Technology investments in the insurance space have the potential to not only streamline administrative workloads but also make client interactions more efficient and secure, according to Investment Executive’s (IE) inaugural Insurance Advisor Report.
The new report is based on a web survey for which data was collected this past autumn. The survey asked insurance advisors (both captive and independent) how well their company or managing general agents (MGAs) have been supporting them and their businesses. These advisors mainly process business through these companies, so do not consider themselves traditional employees.
The advisors who participated were generally satisfied with their company or MGA’s back-office tools and support as well as the remote-work resources to which they had access. (See chart.)
Regarding the back office, more than half (56.3%) of advisor respondents said the staff employed by their company or MGA in that area are well-trained. A majority (59.8%) also said the back office is responsive and helpful via tools and human-led support.
As for remote work, a majority of respondents (59.5%) were positive, saying their company or MGA has a dedicated method for providing quick and reliable assistance.
Some insurance advisors said online and cloud-computing tools are available and dependable.
Others, however, said insurance carriers are often more helpful than MGAs. These latter advisors were part of the 11.9% who said systems and hardware are inadequate at their respective companies or MGAs.
For example, one advisor in Ontario said their MGAs’ systems fail to “provide sufficient information to properly service clients’ policies,” in comparison with insurers’ direct tools. An MGA advisor in Alberta said response times are much faster when working mainly with insurance carriers for which they’re selling product.
That result was similar to the mild dissention regarding the back office at MGAs: 16.1% of survey participants said staff within their agencies respond slowly, and 9.2% said those staff members aren’t trained well, leading to occasional mistakes.
Advisors bemoaned situations in which MGAs were acting as intermediaries and tech-related processing delays occurred that required coordination with large insurers.
Said one MGA advisor in Alberta: “Dealing direct [with] a company would be much more effective, as there would be no middleman passing the notes.” This advisor added that they get particularly frustrated when MGAs aren’t “on the ball with what needs to happen next” during e-application and transaction processes.
Insurance advisor respondents also were asked about client onboarding tools and client account statements.
More than half (55.2%) of respondents identified industry client onboarding processes and tools as secure. More than four in 10 (44.8%) cited a smooth onboarding process with user-friendly tools, and the same percentage said e-signatures were offered for clients.
Client account statements and resources had similar results, with 54.7% of advisors calling those resources secure and 37.2% saying they’re user-friendly. Nearly half (47.7%) of respondents noted a combination of paper and electronic statements is used.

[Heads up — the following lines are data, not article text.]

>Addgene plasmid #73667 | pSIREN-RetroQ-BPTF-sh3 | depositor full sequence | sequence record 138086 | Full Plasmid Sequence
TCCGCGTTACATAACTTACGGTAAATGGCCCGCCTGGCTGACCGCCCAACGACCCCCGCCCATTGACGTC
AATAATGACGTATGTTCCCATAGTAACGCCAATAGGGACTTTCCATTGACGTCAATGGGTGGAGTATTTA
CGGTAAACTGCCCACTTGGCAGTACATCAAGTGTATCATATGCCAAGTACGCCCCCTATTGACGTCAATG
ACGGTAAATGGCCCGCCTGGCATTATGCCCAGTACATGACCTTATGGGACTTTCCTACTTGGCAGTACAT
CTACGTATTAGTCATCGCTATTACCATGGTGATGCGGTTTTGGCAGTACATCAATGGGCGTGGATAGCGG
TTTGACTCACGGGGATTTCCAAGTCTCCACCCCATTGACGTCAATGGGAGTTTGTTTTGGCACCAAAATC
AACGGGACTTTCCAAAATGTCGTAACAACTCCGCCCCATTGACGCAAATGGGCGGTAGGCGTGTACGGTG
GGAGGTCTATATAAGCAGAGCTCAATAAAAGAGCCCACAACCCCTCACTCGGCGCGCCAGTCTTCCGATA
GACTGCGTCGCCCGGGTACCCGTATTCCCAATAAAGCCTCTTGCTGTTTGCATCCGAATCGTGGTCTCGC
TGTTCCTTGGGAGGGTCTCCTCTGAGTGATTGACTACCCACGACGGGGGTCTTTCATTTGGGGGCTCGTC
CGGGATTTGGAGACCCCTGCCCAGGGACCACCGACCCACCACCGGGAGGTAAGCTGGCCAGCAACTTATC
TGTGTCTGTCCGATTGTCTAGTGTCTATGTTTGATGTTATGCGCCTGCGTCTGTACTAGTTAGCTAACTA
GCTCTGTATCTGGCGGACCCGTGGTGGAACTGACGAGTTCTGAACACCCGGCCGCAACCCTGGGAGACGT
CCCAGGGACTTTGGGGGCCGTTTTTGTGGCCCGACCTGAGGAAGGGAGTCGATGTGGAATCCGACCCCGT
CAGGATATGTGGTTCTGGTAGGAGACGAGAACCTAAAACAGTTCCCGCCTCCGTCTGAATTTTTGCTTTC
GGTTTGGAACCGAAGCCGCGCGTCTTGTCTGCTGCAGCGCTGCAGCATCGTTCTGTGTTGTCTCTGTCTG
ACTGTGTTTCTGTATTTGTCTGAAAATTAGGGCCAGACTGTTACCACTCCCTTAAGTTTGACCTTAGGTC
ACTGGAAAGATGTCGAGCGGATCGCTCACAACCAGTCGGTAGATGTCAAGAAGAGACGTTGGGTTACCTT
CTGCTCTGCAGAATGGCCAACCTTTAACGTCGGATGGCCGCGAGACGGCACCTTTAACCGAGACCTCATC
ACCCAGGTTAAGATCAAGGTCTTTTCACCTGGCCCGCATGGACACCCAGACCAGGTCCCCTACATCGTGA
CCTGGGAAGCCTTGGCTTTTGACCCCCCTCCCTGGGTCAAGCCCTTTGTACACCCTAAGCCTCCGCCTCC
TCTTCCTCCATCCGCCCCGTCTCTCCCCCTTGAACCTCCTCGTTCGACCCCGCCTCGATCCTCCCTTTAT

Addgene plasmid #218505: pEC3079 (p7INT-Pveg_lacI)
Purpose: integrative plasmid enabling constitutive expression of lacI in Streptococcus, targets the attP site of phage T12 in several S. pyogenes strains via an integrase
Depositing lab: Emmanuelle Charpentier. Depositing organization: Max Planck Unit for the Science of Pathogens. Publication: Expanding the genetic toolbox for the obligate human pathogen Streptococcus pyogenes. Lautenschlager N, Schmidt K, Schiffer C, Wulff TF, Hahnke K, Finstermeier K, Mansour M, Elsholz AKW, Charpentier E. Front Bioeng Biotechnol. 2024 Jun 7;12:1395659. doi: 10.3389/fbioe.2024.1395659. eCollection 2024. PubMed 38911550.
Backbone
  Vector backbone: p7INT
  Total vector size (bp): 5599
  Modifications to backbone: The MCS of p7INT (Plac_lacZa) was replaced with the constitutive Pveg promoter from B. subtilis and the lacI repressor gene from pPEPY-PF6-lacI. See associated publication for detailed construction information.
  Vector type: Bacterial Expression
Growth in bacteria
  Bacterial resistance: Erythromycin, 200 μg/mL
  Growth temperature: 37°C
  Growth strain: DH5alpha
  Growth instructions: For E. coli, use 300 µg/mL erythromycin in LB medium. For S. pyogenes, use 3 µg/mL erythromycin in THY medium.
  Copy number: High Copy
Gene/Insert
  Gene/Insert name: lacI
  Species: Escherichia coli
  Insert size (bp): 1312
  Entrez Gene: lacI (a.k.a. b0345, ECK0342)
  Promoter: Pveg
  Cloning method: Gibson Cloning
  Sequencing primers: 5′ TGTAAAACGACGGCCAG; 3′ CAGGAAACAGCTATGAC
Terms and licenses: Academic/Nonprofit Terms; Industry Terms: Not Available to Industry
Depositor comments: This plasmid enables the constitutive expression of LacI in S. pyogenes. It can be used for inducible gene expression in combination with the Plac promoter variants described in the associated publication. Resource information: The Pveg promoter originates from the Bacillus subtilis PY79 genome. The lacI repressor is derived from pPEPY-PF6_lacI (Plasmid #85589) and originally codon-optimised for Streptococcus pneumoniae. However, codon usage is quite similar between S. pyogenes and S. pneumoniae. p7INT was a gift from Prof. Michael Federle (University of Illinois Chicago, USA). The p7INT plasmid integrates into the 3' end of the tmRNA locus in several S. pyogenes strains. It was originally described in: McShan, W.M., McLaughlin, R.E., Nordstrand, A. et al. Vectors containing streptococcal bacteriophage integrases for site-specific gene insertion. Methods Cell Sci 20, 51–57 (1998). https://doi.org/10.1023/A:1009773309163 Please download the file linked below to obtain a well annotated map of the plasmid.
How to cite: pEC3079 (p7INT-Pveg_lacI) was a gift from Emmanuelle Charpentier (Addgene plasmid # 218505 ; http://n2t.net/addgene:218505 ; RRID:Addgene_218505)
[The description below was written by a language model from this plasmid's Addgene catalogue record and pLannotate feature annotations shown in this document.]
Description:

Yet, some advisor comments revealed mixed experiences with client-related tools and documents, both digital and traditional.
While old technology can present one challenge, a more common complaint was redundancy during onboarding. As one insurance advisor in British Columbia said, the industry’s process “has gotten better but is a long way away from being perfect.”
One captive advisor in Ontario with a large insurer said there are “too many different departments involved, instead of one contact person to oversee onboarding.”
On the MGA side, an advisor in Ontario said working with many carriers means learning many external tools: “The tools to write new business are secure, [but] every insurer has a unique tool to upload applications.”
Executives describe complex relationship with carriers
Navigating the relationship between the insurance carrier/wholesaler and MGA is complex, according to insurance executives who provided general insights about the industry (rather than direct responses to the survey questions) for this report.
For example, because electronic policy applications are processed by the carrier before they reach the MGA, agencies act only as an intermediary, said Cathy Hiscott, president of PPI Management Inc. For front-end client transactions, she said, onboarding does not take place at the MGA level; it’s performed by the advisor through their chosen carrier.
Hiscott also pointed to Burlington, Ont.-based financial services software firm Bluesun Inc., which was acquired by U.S.-based iPipeline in 2019, as the common tool that major MGAs use. “That’s a third-party supplier to us,” she said, adding there’s “very little that MGAs can do to customize the experience for their advisors.”
MGAs have to extract and consolidate information from carriers and third parties, Hiscott said, becoming “the technology integrator.”
Mona Wahab-Standaert, chief sales officer with Hub Financial Inc., said MGAs share responsibility with carriers that handle the application set-up process, and agencies’ back-office, processing and account management teams take it from there. Having the right resources on both ends means advisors are well-served, she said.
Leaders with both Canada Life and Sun Life Financial Inc. (pertaining to the latter’s captive advisors as well as its independent insurance distribution advisors) told IE that they’re investing in technology and training tied to e-signatures, underwriting, and portals and dashboards.